Oceans of Today

Lets dive down and see what lies in our oceans today!

Hold Your Breath, Here We Go!

Dip a toe in any ocean and you are linked to all the world's ocean as the earth's seawater is one continuous mass. The largest expanses are called oceans while the smaller ones (usually close to, or partly enclosed by, land) are called seas. Two-thirds of the Earth's surface is covered by seawater, which makes up to 97 percent of the planet's entire water supply. Seawater's temperature varies in different areas- it is colder at the surface in polar regions than in the tropics. Generally, seawater gets colder with depth. Seawater's salinity varies from that of the saltiest waters (such as the desert-bound Red Sea where there is a high evaporation rate and little inflow of freshwater) to one of the least salty (the Baltic Sea where there is a high inflow of freshwater from rivers). Nor is the bottom of the ocean the same everywhere. there are undersea mountains, plateaus, plains, and trenches, making the ocean floor as complex as any geological formations on land.



The world's five oceans, ranging from the largest to the smallest, are the Pacific, Atlantic, Indian, Southern, and Artic. The Pacific Ocean, by far the largest, covers 59 million sq miles (153 million sq km) and is about 13 times the size of the Artic Ocean. The Artic Ocean's center is permanently covered by a layer of sea ice that grows larger in winter and shrinks in summer by melting. Over half the Southern Ocean is also frozen in winter and sea ice still fringes the continent of Antarctica during the summer. The average depth of all the oceans is 12,000 ft (3,650 m) with the deepest part in the Pacific Ocean at 36,201 ft (11,034 m) in the Mariana Trench, east of the Phillippines.


The water in the Dead Sea is saltier than any ocean because the water that drains into it evaporates in the hot sun, leaving behind the salts. A body is more buoyant in such salty water, making it easier to float. The Dead Sea is a lake, not a sea, because it is completely surrounded by land. True seas are always connected to the ocean by a channel.


Neptune, the Roman god of the sea, is usually shown riding a dolphin and carrying a pronged spear (trident). it was thought he also controlled freshwater supplied, so offering were made to him at the driest time of the year.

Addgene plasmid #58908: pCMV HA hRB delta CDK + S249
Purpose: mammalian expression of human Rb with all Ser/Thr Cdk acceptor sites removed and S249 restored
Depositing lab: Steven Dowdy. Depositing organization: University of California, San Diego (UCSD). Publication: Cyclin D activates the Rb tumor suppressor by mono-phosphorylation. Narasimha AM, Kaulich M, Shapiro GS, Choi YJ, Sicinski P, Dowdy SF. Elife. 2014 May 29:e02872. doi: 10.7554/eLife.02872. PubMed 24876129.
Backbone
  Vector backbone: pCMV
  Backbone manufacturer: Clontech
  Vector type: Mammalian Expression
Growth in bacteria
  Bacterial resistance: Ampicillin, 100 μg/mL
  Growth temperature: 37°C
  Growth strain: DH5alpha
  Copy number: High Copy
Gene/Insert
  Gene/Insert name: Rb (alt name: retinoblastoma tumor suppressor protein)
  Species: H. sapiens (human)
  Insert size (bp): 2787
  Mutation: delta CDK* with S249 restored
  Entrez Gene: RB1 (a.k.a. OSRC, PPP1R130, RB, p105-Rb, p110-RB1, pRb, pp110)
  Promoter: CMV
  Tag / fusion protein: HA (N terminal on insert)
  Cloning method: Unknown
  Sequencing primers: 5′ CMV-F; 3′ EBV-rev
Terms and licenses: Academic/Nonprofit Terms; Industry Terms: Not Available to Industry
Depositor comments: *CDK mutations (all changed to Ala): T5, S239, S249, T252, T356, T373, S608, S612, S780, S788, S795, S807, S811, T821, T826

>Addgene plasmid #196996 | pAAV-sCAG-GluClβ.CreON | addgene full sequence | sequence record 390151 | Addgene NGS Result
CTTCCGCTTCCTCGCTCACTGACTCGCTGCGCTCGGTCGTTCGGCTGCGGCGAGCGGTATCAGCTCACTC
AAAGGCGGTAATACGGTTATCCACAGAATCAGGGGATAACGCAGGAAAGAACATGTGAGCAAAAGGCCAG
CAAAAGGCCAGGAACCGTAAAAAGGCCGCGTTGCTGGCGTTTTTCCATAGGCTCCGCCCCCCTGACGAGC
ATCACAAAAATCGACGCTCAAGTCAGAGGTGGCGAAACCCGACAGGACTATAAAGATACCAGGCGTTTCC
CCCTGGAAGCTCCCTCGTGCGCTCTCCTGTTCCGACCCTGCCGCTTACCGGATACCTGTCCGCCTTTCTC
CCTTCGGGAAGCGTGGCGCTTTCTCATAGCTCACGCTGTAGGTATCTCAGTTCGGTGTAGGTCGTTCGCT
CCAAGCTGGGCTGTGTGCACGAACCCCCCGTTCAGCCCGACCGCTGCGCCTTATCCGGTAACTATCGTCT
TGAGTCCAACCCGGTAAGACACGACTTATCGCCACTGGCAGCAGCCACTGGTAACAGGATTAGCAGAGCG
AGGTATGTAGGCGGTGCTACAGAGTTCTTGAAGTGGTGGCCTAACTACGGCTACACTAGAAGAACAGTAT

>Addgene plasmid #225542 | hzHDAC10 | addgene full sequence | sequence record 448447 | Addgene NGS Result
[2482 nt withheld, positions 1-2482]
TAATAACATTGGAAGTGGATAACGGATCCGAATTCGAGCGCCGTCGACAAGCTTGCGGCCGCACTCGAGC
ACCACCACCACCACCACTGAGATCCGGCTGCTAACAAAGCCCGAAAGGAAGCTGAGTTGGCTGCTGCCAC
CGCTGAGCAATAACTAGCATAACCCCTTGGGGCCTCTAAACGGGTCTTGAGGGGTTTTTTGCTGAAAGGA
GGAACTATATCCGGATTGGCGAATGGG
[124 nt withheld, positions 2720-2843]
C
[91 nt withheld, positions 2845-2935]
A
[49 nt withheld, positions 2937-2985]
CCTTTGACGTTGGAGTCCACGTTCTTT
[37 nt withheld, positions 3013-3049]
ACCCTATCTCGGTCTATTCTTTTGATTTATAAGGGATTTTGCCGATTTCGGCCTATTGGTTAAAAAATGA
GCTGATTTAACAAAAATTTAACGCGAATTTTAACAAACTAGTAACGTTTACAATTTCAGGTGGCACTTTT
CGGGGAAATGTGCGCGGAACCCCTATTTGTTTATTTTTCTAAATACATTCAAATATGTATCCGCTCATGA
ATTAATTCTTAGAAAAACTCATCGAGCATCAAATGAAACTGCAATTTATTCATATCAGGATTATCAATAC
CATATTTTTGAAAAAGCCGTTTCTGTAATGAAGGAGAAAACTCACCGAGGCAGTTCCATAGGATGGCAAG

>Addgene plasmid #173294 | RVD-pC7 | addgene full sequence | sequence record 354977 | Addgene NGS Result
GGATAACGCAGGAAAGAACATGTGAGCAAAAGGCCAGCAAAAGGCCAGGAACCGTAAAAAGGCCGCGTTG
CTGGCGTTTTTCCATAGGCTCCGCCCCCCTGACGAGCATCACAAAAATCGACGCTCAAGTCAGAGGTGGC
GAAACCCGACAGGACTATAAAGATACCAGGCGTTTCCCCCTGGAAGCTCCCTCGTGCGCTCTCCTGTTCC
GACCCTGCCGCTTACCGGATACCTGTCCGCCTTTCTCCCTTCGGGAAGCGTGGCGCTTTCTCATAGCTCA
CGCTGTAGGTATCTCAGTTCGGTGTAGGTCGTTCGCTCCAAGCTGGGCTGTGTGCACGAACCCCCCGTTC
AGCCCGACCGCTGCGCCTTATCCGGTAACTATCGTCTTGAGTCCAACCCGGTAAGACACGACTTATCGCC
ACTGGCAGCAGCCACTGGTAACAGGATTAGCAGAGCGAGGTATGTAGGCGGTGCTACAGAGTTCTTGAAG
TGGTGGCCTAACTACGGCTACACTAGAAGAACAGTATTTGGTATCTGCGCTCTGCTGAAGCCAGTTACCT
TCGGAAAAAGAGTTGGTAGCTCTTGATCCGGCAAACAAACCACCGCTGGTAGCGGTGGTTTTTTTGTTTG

The gigantic plates on the Earth's crust move like a conveyer belt. As new areas of ocean floor form at spreading centers, old areas disappear into the molten heart of the planet. This diagram shows one oceanic plate being forced under another (subduction) in the Mariana Trench, creating an island arc.


This model shows the features on the bottom of the Atlantic Ocean off the northeast coast of South America from guyana to Venezuela. Off this coast is the continental shelf, a region of relatively shallow water about 660 ft (200 m) deep. Here the continental shelf is about 125 miles (200 km) wide, but off the coast of northern Asia is as much as 1,000 miles (1,600 km) wide. At the outer edge of the continental shelf, the ocean floor drops away steeply to form the continental slope. Sediments eroded from the land and carried by rivers, such as the Orinoco, accumulate at the bottom of this continental slope. The ocean floor then opens out in virtually flat areas (abyssal plains), which are covered with a deep ;ayer of soft sediments. The Puerto Rican Trench formed where one of the Earth's plates (the North American Plate) is sliding past another (the Caribbean Plate). An arc of volcanic islands has also been created where in North American Plate is forced under the Caribbean Plate. The fracture zones are offsets of the Mid-Atlantic Ridge.

Oceans of the past

The Earth, with its vast expanses of ocean, has not always looked the way it does today. Over millions of years the land masses have drifted across the face of the planet as new oceans opened up and old oceans have disappeared. Today's oceans only started to take shape in the last 200 million years of the Earth's 4.6-billion-year existence. But water in the form of vapor was present in the atmosphere of the early Earth. As the Earth cooled, water vapor condensed, making storm clouds from which rain fell and eventually filled the oceans. Water also came from space in the form of icy comets. As the oceans themselves changed, so too did life within the oceans. Simple organisms first appeared in the oceans 3.5 million years ago and were followed by more and more complex life forms. Some forms of life became extinct, but others still survive in the ocean today, more or less unchanged.